This article is part of our women’s leadership series on creating leadership identity, based on principles from Nice Girls Don’t Get the Corner Office, by Lois Frankel, Ph.D. Be sure to refer back to the previous article of this series, on the power of verbal presence in shaping your leadership identity.
What comes to mind when you think of the word “business?”
a) A chess match or sport where people are playing to win
b) An event where people come together and collaborate
c) Both a and b
d) I don’t really think about it, I’m too busy
If you answered C, you’re correct. Business and the workplace in general, are both a grounds for collaboration and teamwork, but also competition.
According to Dr. Lois Frankel, “the workplace is a game. It has rules, boundaries, winners, and losers. Not only is it a game, but the rules of the game change from organization to organization and from department to department within an organization.”
Many women don’t view business or the workplace in this way. Instead they view it as a collaborative set of events, where people are coming together for a big goal or a great cause. While this may very well be the case in your organization or department – it’s not the only thing going on.
My question to you: Are you playing to win the game of business? If you’re not sure, here’s how you can tell if you’re not playing to win:
- You avoid office politics or openly tell others you don’t “play the political game.”
- You routinely take on assignments beneath your skill or job grade.
- You don’t consciously build relationships and especially avoid reaching out to influential people in your organization.
- You narrowly interpret the rules of your department or organization, and avoid taking calculated risks.
- You routinely avoid asking for what you need or sharing your opinions.
If you have higher leadership aspirations, it’s important to accept the fact – and even embrace it – that business is a game, and the most strategic players win.
Let me also say this – playing to win doesn’t mean engaging in actions that are unethical, immoral, or being someone other than yourself. I personally think this one mindset singlehandedly holds women back. We’ve been ingrained with a belief that playing to win is completely negative, and instead we need to judge each situation on its own merits. Playing to win is a positive – because when we do so, we build our leadership identity, increase our odds of growing the number of women into higher levels of leadership, and impact our organizations and communities as we’ve envisioned.
So how do you become a better player at the game of business, and do so with integrity? Below are just a few ways – after you read through them, begin with one to implement over the next 30 days.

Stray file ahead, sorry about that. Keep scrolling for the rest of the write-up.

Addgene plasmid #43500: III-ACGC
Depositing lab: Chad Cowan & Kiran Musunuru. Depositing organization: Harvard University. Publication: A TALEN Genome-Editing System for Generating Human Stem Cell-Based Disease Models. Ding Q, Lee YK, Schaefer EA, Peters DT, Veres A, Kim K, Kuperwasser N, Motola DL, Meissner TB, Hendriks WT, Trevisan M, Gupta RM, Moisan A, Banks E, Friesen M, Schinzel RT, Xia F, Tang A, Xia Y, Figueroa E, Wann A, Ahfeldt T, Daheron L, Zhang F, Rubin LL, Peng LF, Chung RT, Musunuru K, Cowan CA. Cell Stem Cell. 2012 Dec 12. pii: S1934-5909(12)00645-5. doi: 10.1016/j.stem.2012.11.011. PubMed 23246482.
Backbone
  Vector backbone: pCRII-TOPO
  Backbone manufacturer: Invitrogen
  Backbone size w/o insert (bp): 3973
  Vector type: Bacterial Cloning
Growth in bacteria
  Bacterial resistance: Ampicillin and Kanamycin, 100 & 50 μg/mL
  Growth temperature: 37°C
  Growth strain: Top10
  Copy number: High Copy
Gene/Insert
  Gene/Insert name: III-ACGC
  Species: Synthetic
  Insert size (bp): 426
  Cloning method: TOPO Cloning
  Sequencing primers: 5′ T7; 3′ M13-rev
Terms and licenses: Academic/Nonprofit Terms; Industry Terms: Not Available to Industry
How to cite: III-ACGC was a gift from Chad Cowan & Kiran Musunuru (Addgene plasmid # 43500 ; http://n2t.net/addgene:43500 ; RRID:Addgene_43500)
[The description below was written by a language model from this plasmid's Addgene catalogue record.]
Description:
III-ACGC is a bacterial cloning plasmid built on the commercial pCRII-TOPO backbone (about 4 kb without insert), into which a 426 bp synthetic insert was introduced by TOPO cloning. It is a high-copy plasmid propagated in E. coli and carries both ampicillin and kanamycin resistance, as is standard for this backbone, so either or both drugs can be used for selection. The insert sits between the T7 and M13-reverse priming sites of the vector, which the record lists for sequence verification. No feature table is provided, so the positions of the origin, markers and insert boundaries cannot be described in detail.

- Learn to play a strategic game or competitive sport. The lessons learned in decision making, team dynamics, and thinking ahead all apply to the workplace.
- Analyze each assignment you have and ask yourself: Is this a stretch for me? Is it right in-line with my current skills? Or, is it beneath my skills? And if you routinely find yourself with assignments beneath your skills or right in-line with your skills, talk with your leader about how you can change that.
- Pay attention to how you interpret rules in your department or organization. For example, do you routinely ask for permission on things that really don’t require it? Are you so strict with expense management that you refuse to spend approved dollars on items needed to do your job? Do you look at something as a narrow “yes or no” without even a second thought? If these are normal behaviors for you, next time be more flexible on something that’s a small risk and see what results you get.
- Remember that part of your job role is to build relationships – no matter what your title. Take time each week (5-10% of your working hours) to get out of your office and get to know others. It’s especially helpful to get to know others in different departments or divisions.
- Nix phrases like “I don’t play office politics,” or “I don’t play the game” from your vocabulary. While you may still hang onto those beliefs and need to work through them, don’t verbalize them to others. It only paints you in less of a leadership light.
- Shadow someone in your organization who is successful in a sales role – this could be an account executive, a sales manager, or an inside sales person. Sales is a profession of understanding needs, being consultative, and negotiating for successful outcomes.
- Take classes in improvisation or negotiation skills – both are critical for playing well at the game of business.